Postcard from Katmai

Quick — which was the biggest volcanic eruption of the 20th century? Was it Mount St. Helens in 1980; or Pinatubo in 1991? Not even close! The largest by far was Novarupta in 1912, a cataclysmic event that darkened skies for three days and created the barren Valley of 10,000 Smokes in what is now Katmai National Park. Unlike other famous eruptions, this one resulted in no deaths, though it did send hundreds of Southwest Alaskans fleeing in panic for their lives.

Last week we (kids, hubbie and I) spent a day tossing pumice stones into the turbulent Ukak River and hiking the valley, which is no longer smoking, but still mostly unvegetated. It looks a bit like the Southwest desert transplanted to Southwest Alaska, except the tan colors here are the result of ash, 700 feet thick closest to the eruption site. I was in the valley and nearby Brooks River doing research for an Alaska Geographic book that will hit shelves in 2012, in time for the volcanic centennial. Plenty of time for me to learn more geology! (Until recently, I thought deadly Krakatoa was king-of-volcanic eruptions, but it burped only half as much magma as Novarupta.)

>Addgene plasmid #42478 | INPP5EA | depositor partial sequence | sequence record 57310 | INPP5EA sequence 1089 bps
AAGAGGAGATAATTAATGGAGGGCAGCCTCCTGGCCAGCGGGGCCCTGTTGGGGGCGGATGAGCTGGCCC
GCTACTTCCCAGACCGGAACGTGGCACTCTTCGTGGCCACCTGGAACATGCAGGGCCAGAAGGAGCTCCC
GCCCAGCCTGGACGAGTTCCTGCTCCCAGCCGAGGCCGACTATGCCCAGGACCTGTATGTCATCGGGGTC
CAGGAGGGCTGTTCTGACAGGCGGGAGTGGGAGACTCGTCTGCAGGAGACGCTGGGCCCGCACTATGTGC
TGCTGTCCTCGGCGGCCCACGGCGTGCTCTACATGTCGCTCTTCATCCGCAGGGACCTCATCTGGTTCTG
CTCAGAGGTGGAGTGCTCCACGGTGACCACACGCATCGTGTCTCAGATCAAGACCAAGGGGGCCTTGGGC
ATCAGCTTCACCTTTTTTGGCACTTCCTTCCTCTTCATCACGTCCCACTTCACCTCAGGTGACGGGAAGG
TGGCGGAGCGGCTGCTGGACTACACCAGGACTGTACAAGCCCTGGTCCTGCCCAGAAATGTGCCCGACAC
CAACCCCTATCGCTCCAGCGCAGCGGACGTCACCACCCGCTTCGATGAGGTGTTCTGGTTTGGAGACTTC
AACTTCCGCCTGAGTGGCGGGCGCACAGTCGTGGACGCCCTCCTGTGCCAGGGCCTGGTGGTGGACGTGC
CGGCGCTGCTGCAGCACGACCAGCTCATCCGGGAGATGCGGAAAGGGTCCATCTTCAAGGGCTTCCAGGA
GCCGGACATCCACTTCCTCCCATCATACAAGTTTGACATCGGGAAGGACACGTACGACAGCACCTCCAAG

Of course, when most people hear “Katmai,” they think bears — and we saw plenty of those, too. Usually in September at Brooks Camp (about 20 miles north of the Valley of 10,000 Smokes), you’ll see one, two or three brown bears fishing the falls. But we saw seven, with more just downstream. There were so many bears on the trails leading to the campground — surrounded by an electrified fence, thank goodness — that we got turned back at times. One darkening evening, we had to go find a ranger to escort us down the beach, past a brown bear that was bobbing in the Naknek Lake waves, a little too close for our comfort. We’d already turned away from the inland trail by a close encounter with a different bear — lifting its massive head from the deep shadows of the tangly woods, no more than 20 feet away. Of course, we were the ones tramping around in the bears’ territory, while the bears were trying to fatten up on dying sockeye salmon in time for autumn hibernation.

This is the last you’ll hear from me for a week at least, because a day after returning from Katmai, we hopped a plane for Italy, location of my novel in progress. I hope to send more updates, and will check in regularly to see what other Alaska writers have to say about their own latest adventures and projects.